Despite Beijing’s reliance on coal for energy, former Liberal Minister of the Environment Catherine McKenna praised China for tackling climate change.

The Department of Foreign Affairs is having trouble staffing its embassy in Beijing due to the city’s poor air quality. 

According to Blacklock’s Reporter, the pollution in China’s capital was so thick that it was affecting the quality of life of Canadian public servants.

“Air quality remains a concern for all staff and the Canadian-based families as it has a direct impact on their quality of life, e.g. remaining indoors, limiting physical exercise, wearing protective face masks while outdoors, as well as on their respiratory and cardiovascular health, particularly for those with small children, and overall morale,” said a contracting notice for renovations to the embassy.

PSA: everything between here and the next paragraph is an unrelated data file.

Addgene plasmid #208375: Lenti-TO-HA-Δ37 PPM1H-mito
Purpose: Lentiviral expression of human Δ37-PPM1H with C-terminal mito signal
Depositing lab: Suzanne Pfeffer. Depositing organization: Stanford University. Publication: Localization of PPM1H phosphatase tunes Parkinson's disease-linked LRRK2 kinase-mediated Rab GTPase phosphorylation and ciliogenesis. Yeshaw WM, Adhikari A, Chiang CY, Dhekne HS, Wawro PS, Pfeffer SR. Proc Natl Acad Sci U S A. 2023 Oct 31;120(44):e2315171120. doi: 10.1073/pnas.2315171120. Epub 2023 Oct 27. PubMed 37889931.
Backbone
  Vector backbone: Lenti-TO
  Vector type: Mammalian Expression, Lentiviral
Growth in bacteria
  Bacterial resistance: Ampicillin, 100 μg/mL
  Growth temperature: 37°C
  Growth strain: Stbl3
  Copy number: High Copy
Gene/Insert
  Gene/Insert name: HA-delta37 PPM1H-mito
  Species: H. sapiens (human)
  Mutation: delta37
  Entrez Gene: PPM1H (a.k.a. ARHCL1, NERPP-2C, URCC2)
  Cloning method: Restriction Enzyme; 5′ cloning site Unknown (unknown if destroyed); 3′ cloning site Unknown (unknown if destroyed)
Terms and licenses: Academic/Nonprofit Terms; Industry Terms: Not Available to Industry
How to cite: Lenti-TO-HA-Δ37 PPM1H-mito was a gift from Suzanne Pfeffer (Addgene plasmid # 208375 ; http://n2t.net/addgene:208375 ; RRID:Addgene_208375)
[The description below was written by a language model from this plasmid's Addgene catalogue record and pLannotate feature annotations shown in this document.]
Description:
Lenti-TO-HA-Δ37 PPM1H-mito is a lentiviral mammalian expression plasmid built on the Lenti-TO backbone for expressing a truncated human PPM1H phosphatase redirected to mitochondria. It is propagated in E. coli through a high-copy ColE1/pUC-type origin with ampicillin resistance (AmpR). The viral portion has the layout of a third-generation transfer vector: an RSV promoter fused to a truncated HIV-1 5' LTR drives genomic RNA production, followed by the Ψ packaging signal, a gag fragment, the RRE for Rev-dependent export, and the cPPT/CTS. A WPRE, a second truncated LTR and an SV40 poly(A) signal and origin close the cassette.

“In addition, the air quality issue has an impact on staff retention and recruitment, with some staff considering early departure from the Mission and the department experiencing difficulties in filling positions due to concerns over air quality.”

Despite Beijing’s reliance on coal for energy, former Liberal Minister of the Environment Catherine McKenna praised China for tackling climate change. 

In 2018, after Canada and China signed a climate change cooperation agreement, McKenna exalted China for its effort to lower carbon emissions. 

“I was in China on a trade mission and saw the rapid shift toward clean energy that country is making,” McKenna told the House of Commons. 

“In China, two wind turbines are erected every hour of every day, and in 2016 China added roughly enough solar panels to cover three soccer fields every hour.”

In 2018, China placed number one as the worst carbon dioxide polluter in the world. 

For that year, China’s CO2 emissions totalled 10.06 GT (gross tonnage). In comparison, the US only polluted 5.41 GT of CO2 in 2018.